Anaerobic Treatment of Waste Water: Role of Microorganism and Sludge Treatments!
Anaerobic digestion of sewage water has been practised for over 100 years in Europe using septic tanks. ‘A single large septic tank was used for sedimentation as well as anaerobic digestion. Subsequently, baffles were added to septic tanks to aid sedimentation, and later sedimentation was separated from digestion.
Still later, digesters were developed to operate at elevated temperature of 35°C, and a variety of digester designs were developed . Efficiency of digestion was enhanced by increasing the population density of microorganisms as follows: (i) by using solid support to retain biomass, (ii) by recycling the active biomass or (iii) by limiting the biomass loss to a rate compatible with high population density in the digester.
The anaerobic digestion process involves a wide variety of organisms of which bacteria are the most predominant. These microorganisms digest the organic molecules like lipids, carbohydrates, proteins, etc. into mainly methane and CO2 . In addition, if the waste water contains sulphate (SO42-) and/or nitrate (NO3–), the following microbial activities also occur.
1. SO42- is used as electron acceptor by bacteria like Desulphovibrio during oxidation of organic compounds; they reduce SO42- to S2- as follows.
2. Denitrifying bacteria oxidise organic substrates and use NO3– as electron acceptor they liberate N2 in the process. At neutral pH, N2 is the major product of this process.
But at acidic pH, mainly nitrogen oxides are formed.
3. Methanogenic bacteria contain several cofactors not found in other bacteria. Three such cofactors are involved in the reduction of CO2 to CH4 in a stepwise fashion beginning with methanopterin (MP), followed by methanofuran (MF) and coenzyme M (CoM) in the end; the last reaction is catalysed by Factor430 (F430), the prosthetic group of CoM. These reactions are summarised below.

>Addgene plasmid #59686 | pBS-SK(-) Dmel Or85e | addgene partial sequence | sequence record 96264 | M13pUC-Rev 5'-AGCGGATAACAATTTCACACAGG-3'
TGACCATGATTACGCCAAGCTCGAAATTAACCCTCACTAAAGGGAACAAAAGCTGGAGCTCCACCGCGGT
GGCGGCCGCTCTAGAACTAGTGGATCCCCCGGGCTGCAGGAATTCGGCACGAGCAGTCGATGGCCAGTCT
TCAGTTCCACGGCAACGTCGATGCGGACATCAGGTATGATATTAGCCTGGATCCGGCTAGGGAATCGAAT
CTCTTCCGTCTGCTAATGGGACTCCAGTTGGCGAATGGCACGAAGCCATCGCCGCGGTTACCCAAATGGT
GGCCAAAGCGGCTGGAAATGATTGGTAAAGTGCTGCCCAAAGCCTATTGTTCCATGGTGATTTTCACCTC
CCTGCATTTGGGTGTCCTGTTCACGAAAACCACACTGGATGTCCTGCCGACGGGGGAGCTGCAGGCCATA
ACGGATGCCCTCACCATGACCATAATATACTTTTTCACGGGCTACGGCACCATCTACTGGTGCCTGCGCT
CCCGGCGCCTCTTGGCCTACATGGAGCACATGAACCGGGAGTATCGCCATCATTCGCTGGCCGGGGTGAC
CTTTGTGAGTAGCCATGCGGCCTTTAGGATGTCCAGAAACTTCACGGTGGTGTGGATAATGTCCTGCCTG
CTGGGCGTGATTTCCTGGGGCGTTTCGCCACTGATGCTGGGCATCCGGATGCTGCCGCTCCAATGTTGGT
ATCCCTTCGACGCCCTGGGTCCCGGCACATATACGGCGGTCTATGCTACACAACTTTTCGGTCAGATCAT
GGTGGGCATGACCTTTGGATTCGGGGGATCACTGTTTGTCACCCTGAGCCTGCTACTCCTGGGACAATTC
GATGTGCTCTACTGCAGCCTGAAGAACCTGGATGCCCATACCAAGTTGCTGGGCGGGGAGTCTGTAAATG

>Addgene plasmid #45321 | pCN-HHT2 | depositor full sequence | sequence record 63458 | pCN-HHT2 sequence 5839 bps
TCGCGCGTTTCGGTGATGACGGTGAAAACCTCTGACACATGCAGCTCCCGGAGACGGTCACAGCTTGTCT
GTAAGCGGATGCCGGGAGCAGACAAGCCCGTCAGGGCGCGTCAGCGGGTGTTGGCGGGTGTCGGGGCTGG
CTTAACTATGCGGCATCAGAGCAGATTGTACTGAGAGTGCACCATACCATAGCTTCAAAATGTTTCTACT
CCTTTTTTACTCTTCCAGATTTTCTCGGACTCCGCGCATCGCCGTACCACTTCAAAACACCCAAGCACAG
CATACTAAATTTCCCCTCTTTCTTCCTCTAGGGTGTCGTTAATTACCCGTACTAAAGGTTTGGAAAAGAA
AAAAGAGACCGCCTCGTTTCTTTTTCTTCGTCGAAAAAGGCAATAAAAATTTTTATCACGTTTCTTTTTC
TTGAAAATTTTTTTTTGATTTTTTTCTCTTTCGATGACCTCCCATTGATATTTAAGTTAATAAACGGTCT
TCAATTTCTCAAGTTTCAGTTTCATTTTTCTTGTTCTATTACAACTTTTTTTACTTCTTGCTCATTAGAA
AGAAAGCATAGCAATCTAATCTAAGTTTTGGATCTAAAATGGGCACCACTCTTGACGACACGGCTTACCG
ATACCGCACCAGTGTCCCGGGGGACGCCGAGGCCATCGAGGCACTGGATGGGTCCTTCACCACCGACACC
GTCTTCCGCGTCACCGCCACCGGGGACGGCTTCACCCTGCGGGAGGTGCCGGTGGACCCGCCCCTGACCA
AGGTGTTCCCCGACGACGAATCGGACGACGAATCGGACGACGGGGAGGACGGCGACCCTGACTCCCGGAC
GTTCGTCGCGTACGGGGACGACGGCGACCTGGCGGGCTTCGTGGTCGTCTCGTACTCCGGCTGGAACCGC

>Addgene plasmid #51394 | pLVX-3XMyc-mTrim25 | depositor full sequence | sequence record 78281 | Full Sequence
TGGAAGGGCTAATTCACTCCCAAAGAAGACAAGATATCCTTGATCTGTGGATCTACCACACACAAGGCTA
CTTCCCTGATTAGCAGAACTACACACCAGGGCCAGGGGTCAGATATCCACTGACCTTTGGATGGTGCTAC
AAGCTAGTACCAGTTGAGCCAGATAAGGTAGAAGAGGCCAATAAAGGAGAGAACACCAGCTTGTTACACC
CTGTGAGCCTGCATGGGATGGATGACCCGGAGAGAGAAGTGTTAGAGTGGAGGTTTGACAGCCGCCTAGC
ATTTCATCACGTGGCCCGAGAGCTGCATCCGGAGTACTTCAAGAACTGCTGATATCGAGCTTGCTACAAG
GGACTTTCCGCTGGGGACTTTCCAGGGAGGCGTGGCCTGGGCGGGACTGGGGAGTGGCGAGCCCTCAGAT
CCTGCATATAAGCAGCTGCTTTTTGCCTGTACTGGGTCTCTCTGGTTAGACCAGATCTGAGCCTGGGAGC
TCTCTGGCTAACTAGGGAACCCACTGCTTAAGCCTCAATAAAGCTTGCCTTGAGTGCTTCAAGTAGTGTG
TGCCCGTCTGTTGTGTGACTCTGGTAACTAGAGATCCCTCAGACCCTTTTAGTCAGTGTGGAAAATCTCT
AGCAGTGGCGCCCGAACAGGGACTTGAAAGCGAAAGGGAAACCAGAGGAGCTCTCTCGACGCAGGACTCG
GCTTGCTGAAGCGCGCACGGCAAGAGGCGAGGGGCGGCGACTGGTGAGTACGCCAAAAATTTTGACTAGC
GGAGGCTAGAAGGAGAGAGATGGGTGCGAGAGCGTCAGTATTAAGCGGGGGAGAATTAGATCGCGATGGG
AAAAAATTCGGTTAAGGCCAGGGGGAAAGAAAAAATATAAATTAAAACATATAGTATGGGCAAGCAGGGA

MP + HCO3– + 2H —— > MP – CHO + H2O + OH–
MP – CHO + MF + 2H —— > MF – CH2OH + MP
MF – CH2OH + CoM + 2H —— > CoM – CH3 + MF + H2O
CoM – CH3 + F430 + H —— > CoM + F430 + CH4
4. The ATP generation in methanogens is assumed to involve a proton motive force. According to one model, H2 is oxidized by hydrogenase on the surface of plasma membrane to generate H+, which drives ATP synthesis. Subsequently, the H+ is used for reduction of CO2 inside the cell: this process also uses up the electrons generated during H2 oxidation by hydrogenase.
The sewage or municipal sludge is treated to reduce odours and pathogens, and to stabilise the solids before final disposal of the sludge to landfill, as fertilizer for agriculture or in some other way. The sludge used for treatment may be the sediment from primary treatment, the activated sludge recovered after secondary aerobic treatment or scum from primary treatment tanks. The most common digester used for the purpose has the following two tanks: (i) a digester and (ii) a storage tank.
The sludge is fed into the digester tank, which is maintained at 30-40°C (mesophilic treatment). After treatment, the stabilized sludge is taken to the second tank, which is unheated and where the sludge is allowed to compact (Fig. 18.4). The performance of sludge digesters cannot be controlled, and is markedly affected by the presence of toxins, climate, seasonal changes, presence of recalcitrant Fi9 18–4 organic compounds, etc.